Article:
We take a look at what happened in the Logie project 100 years ago this month.
It’s May, the sun is shining, and things are buzzing at Logie. There are 342 workmen employed on site – we have now reached the peak in the number of workers on site. This is possibly because there are houses in a variety of stages so there are different skills on site. There are probably bricklayers, joiners, labourers, glazers, roofers, electricians, plumbers, painters and maybe even gardeners. We definitely know that there were joiners on site, because they went on strike on the 8th May. This caused problems as they were working on half of the houses and caused delays. 6 Corporation joiners were sent down to Logie to try and ease the problem. Its possible that the number of men on site was high as the first batch of houses were being rushed to meet the 28th May deadline. 11 of the blocks were being painted ready for the new tenants to move in at the end of the month.
The expenses involved in the project was up to £95,725 9s 9d – about £3.8 million in today’s money. At the start of the month the Scottish Board of Health agreed to the rent rates, but suggested they should be a bit higher. They wanted to raise the proposed rent for the 3 roomed houses (2 bedrooms) by 9d a week to 9s 3d. The Council weren’t happy about this and got the City Engineer to press them to accept the lower rate. Finally just as the first tenants moved in, the Scottish Board of Health (SBH) agreed. Annual rent was to be £22 2s for a 2 bedroomed flat, or 8s 5d a week. In today’s money, based on the relation to income, this works out at about £440 per month. The arm of the the SBH was twisted thanks to the special consideration that was to be given to ex-servicemen.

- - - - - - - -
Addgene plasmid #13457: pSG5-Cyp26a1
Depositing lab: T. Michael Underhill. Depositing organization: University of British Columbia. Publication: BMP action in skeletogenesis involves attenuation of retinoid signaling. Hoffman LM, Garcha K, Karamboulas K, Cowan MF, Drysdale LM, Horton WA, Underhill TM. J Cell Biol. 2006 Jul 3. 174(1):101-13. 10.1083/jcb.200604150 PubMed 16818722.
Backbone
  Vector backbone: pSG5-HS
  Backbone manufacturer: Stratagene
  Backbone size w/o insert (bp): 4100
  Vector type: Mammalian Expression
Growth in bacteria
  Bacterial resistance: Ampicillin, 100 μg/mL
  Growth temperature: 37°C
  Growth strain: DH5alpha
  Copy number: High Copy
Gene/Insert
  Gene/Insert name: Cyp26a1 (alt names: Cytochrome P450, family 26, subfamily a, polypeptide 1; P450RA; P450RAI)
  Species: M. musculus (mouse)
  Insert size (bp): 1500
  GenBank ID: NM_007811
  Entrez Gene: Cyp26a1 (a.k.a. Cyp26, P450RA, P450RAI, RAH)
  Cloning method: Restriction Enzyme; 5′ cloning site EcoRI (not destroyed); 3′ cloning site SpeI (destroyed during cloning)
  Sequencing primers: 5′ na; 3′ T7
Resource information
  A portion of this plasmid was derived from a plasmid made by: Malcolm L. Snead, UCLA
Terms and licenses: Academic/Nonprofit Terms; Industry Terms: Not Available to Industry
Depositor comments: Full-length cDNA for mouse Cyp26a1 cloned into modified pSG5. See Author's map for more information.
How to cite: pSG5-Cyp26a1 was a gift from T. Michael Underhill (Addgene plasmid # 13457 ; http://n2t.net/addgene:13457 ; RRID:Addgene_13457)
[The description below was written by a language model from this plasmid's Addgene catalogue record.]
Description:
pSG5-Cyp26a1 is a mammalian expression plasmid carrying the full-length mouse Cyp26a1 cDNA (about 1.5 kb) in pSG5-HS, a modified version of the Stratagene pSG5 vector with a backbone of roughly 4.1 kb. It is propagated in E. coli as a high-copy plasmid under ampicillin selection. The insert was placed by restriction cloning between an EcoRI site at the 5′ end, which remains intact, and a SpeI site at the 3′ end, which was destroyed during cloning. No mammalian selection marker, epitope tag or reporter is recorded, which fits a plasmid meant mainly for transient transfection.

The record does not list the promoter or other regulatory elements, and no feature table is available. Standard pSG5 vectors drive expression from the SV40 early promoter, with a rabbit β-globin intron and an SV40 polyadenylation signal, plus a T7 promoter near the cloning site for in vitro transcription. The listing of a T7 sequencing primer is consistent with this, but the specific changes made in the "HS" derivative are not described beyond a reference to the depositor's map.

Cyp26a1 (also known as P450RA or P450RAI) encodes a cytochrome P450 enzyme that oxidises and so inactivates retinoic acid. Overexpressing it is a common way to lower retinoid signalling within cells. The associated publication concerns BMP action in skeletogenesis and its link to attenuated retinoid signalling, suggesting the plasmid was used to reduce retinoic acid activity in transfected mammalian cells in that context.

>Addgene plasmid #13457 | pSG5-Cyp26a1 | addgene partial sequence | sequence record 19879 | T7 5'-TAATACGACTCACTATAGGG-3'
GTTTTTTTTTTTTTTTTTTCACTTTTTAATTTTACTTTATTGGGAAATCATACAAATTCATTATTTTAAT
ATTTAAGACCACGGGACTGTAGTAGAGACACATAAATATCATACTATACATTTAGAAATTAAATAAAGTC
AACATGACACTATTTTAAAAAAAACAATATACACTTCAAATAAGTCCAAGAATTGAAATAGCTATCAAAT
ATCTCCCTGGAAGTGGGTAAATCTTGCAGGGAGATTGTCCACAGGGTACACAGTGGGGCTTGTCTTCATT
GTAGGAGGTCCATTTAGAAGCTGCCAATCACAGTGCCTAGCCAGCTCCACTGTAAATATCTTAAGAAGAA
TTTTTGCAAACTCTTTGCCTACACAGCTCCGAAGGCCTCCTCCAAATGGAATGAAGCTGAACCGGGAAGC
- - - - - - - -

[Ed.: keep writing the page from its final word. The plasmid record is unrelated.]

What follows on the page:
Then the day arrives. The Logie Housing estate was opened on 27th May 1920. At this time there were 90 houses finished and ready to become homes. The formal opening ceremony was conducted by Lord Provost William Don, accompanied by Sir George McCrae, president of the SBH and John Reid, Convener of the Housing Committee. The Lord Provost opened one of the homes with a ceremonial gold key (sadly we don’t know which one). In his speech LP Don referred to the homes as “little castles, superior in many respects, and equipped in a manner ahead of many of the larger and more highly rented house in this or any other city”. They then proceeded to the viewpoint and unveiled the memorial plaque. A reception was held at the Art Galleries (now the McManus). The Courier reported that Mr E Loseby’s orchestra entertained the guests whilst tea was served.